This is the third blog in a series of four related to the important aspects of training to prepare you for skiing and snowboarding. The topics covered so far have been endurance and strength. Please refer back to the posts on these topics if you are interested!
This week I am going to talk about balance. This may be an obvious one, but you need to have good balance for skiing and snowboarding! Mountains are riddled with unexpected obstacles and you need to be able to react to these appropriately so that you can reduce your risk of injury.
First things first. You need to know the different components of balance so you can assess which ones you are good at or need to improve.
There are three main components to balance: visual, vestibular, and somatosensory. You use all three of these systems to different degrees depending on the conditions. It is important to train all of them so you can handle whatever situation you find yourself in. For example, if you close your eyes you have to rely on your other two systems, vestibular and somatosensory, to maintain your balance.
For the visual aspect of balance, your eyes have receptors in them that provide information to your brain about how your body is oriented compared to the objects around you. So, when you are in conditions with less visibility like in a white out, fog, or night skiing/boarding, this system is challenged and you rely more on the vestibular and somatosensory systems.
The vestibular part of balance relies on structures in your inner ear that detect head movement. When the head moves from side to side or up and down this system relays information to your brain about the movement. Since you move your head quite frequently when skiing and snowboarding, it is important to try to improve this system.
The somatosensory aspect of balance has two components. This system is related to the receptors in your skin, muscles, and joints that send information to your brain telling it where your body and extremities are in space. This is very important when skiing and snowboarding because you need to know what position your various extremities are in at all times without having to look at them. Receptors from this system also sense what type of surface you are on. When you stand on an uneven surface, the somatosensory system is challenged.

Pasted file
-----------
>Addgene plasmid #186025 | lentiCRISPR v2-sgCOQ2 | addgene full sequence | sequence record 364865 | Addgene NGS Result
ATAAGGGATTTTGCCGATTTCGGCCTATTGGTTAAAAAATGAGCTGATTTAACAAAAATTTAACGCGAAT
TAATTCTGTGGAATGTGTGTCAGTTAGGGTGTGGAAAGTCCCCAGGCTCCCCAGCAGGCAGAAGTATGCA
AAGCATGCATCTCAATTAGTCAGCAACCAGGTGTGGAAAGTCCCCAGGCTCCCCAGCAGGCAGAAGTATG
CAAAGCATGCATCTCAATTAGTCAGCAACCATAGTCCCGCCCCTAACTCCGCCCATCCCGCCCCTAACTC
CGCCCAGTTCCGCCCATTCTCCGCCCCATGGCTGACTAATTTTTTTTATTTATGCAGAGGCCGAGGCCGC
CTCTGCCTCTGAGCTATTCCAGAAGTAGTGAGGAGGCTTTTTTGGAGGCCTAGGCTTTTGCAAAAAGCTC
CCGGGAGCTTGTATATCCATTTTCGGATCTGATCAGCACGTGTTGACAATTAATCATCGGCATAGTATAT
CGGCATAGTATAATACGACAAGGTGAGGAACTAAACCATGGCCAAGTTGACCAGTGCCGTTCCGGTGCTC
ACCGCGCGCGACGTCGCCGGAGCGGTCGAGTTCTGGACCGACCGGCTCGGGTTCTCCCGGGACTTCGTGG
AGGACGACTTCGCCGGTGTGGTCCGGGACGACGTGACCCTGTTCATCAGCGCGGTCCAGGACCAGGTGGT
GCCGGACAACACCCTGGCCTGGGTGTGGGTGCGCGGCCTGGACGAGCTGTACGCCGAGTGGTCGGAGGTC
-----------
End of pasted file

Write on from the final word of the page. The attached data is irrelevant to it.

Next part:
Let’s go through some exercises that test the different aspects of your balance systems so you can see for yourself what system or systems you may need to work on.
A Simple Balance Test
Something simple you can start with to test your balance is to stand with your feet close together on level ground for 60 seconds. With this test, all 3 of your balance systems are being used so it should be fairly easy to do.
Next, try balancing with your feet in tandem (see 2nd and 3rd pictures).
Then the final progression using all 3 systems would be to stand on one leg (see 4th picture). What changes with these three tests is your base of support; the smaller it is, the harder it is to balance.
Now With Your Eyes Closed
Next, we are going to eliminate your visual system and see how you do.
Stand near something you can hold onto if needed, and stand with your feet together. Now, close your eyes (picture 1).
This test makes you rely more on your vestibular and somatosensory systems to help you maintain your balance. If you can do this for 60 seconds fairly easily, then try tandem stance (picture 2).
If that is too easy, then try it on a single leg as in picture 3.Next up is testing your vestibular system.
Start by standing with your feet together and rotate your head to the left and the right. Do this 10 to 20x at a moderately fast speed and see how this affects your balance (pictures 1 and 2).
Now try it bending your neck, bringing your ear to your shoulder, back and forth with the same cadence (pictures 3 and 4). If you want to try more advanced versions of this you can try this in a tandem stance, and then on a single leg.
Challenge Your Somatosensory System
For this test, you need to find an uneven surface to stand on, such as a couch pillow. Perform the same 3 positions as you did above (feet together, feet in tandem, and on one leg) and attempt to sustain each for 60 seconds.
Reacting While Balancing
Lastly, being able to react to things while balancing is very important. Be careful with this exercise, but try standing on an uneven surface with someone tossing a ball to you. This tests your ability to balance and react to things around you.
If any of these tests were difficult for you to do, then you need to start working on your balance! Your ability to react to low visibility conditions, to turn your head and maintain balance, and to react to different surfaces beneath you, as well as things in front of you (e.g., other skiers/boarders, ice, rocks, roots), is extremely important to avoid injury.
Physical therapists are trained in testing and improving people’s balance. So, if you are worried about one of these aspects of balance being a potential area of weakness for you, then come in to one of our Jackson County Physical Therapy locations for an evaluation, and we can prescribe exercises to help you improve your balance.
Thanks for reading! Tune in next week for learning about the importance of mobility and how to perform a proper warm up and cool down.